Monday, November 25, 2013

Suicide Ride: The Platinum Man excerpt by E Llewellyn

You hitch your lift with this man, You'll have your blood on your hand ... in Suicide Ride: The Platinum Man by E Llewellyn.

AN OLDER MAN WITH NO FUTURE, AND NOTHING TO LIVE FOR … Norman Dimond is the Silver Man, an over-the-hill LA-based rock 'n roll record producer who has seen better days. A set-for-life bisexual with a hard spot for younger men, he squanders his nights hustling cash-strapped gay-for-pay desperadoes who swagger into his den on the Sunset Strip, looking for drive-by love in all the right places. Lonely and at loose ends, he longs for a worthy dance partner, but despairs of finding him … Until one night, when he least expects it, in waltzes … 

A YOUNGER MAN WITH A PAST, AND A DEATH WISH … Johnny Gellis is the Platinum Man, a beautiful straight wreck who needs fixing—and who wants exactly what Norman Dimond has to give: a platform, a stage. But does he want it badly enough? Desperate to outrun his demons, he's driving himself crazy, and is heading straight for the edge. Can Norman save him, before it's too late?

TWO LIVES ABOUT TO COLLIDE IN A SUICIDE RIDE … When Norman meets Johnny, their heavy-metal fenders bend, sending the male-on-male sparks flying. Johnny's number-one-with-a-bullet hit "Suicide Ride" blows Norman's mind, while his number-99-with-an-anchor tattoo pricks up more than just his ears. And though this hell-bent, cliff-hanging headbanger is the man-boy of his dreams, keeping him on course turns out to be a waking nightmare. Can Norman do it? Can he put him on top while stopping him from breaking down and destroying them both? The deeper Dimond digs, the darker it gets; and as the secrets and suspense multiply, so, too, do the lies. Johnny is hiding something, that much Norman is sure of; and what's worse, he begins to feel the tug of even darker and ever more violent undertows—sinister, malevolent drags that Gellis himself cannot spin-rinse away.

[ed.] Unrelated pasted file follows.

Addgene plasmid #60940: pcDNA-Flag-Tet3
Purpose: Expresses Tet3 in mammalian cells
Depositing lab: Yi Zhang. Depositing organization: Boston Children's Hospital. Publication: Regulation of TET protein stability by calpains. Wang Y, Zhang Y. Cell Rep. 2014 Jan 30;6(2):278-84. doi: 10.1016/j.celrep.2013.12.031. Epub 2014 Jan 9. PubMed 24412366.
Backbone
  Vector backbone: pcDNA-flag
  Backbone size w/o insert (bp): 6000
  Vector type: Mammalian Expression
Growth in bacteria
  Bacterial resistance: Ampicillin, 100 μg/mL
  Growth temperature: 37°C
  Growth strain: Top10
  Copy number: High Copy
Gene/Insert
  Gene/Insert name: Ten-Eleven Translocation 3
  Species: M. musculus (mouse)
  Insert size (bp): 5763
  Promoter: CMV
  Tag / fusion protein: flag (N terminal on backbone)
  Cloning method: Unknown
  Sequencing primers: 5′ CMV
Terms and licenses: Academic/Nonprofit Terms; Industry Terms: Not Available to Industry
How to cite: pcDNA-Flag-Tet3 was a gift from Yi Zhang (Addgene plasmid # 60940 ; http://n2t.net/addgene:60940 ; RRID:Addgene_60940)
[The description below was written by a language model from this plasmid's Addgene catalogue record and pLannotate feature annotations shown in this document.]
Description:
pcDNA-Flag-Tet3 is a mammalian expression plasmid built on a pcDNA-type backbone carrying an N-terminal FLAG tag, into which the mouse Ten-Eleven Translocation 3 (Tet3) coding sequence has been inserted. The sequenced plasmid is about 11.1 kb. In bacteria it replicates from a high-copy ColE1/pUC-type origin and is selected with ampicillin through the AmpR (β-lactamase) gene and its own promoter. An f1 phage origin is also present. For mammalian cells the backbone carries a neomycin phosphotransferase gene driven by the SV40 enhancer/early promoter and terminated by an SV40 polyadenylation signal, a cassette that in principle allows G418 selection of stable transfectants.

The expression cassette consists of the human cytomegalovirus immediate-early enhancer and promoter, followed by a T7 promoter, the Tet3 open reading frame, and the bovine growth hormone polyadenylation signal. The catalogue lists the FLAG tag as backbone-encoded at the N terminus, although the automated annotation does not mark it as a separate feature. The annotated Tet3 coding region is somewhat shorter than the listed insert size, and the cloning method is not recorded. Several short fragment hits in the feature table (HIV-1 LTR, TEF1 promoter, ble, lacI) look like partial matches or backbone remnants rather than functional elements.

Although SUCIDE RIDE: THE PLATINUM MAN (Book One of the SUICIDE RIDE series) is marketed as Gay Literary Fiction, its target audience is much broader. It will appeal to anyone who relishes a riveting story well told, to all lovers of literature, regardless of orientation, all readers who get off on beauty and precision in language, who dig delving deep into the minds of eerily alive characters so real you need to prick them with a pin just to be sure ... 

At its heart, SUICIDE RIDE is a beautiful, lyrical, raw, and palpably poignant love story, a paean to the blood pact made in the dark between two lost, lonely souls. An archetypal tale evoking the age-old quest for immortality brokered by those man-made devils within and without, it speaks deeply to anyone who has ever struggled to square his circle in the world. 

Suicide Ride: The Platinum Man
Amazon Digital Services, Inc. (September 29,2013)


Yes, this was Sunset Boulevard, Los Angeles, California.  And it really was about five o'clock in the morning.  But there the script ended.

Blowing into town, he blitzed down the Strip, fueled by high-octane adrenalin.  A sat-nav - hardly!  He was not that type: he didn't need any talking to by some wise-ass Tom-Tom leering over his shoulder telling him what to do, when to do it, and where to go.

As he neared Amoeba Music on his right, he got a wheel, deciding at the last second to flip the Strip a bird, ditching its crank, kinetic energy and high strung lights for the calmer canal of Cahuenga, beating it north toward the mist-hung lavendar hills.

The harder he gunned it, the further away they got.  On the horizon straight ahead, nestled high up in those deep purple knolls, one flinty prick of light stood out, luring him on with the promise of a bed.  Flickering through the festoons of smog, it offered the barest hint of a cantilivered, white cubist haunt clinging to the ledge.  And so he followed that star, for as long as its limping little flame held out. 

Finally at the Empire Night Club, he lost sight of that goodly light, and so headed West.


Really takes me back to my Los Angeles days - no place on earth like it - but it is a young man's town. You've captured it brilliantly.

E. Llewellyn said...

Thank you, Victor. While I've never lived in LA, I have visited, of course, and I really did my research. Glad it shows!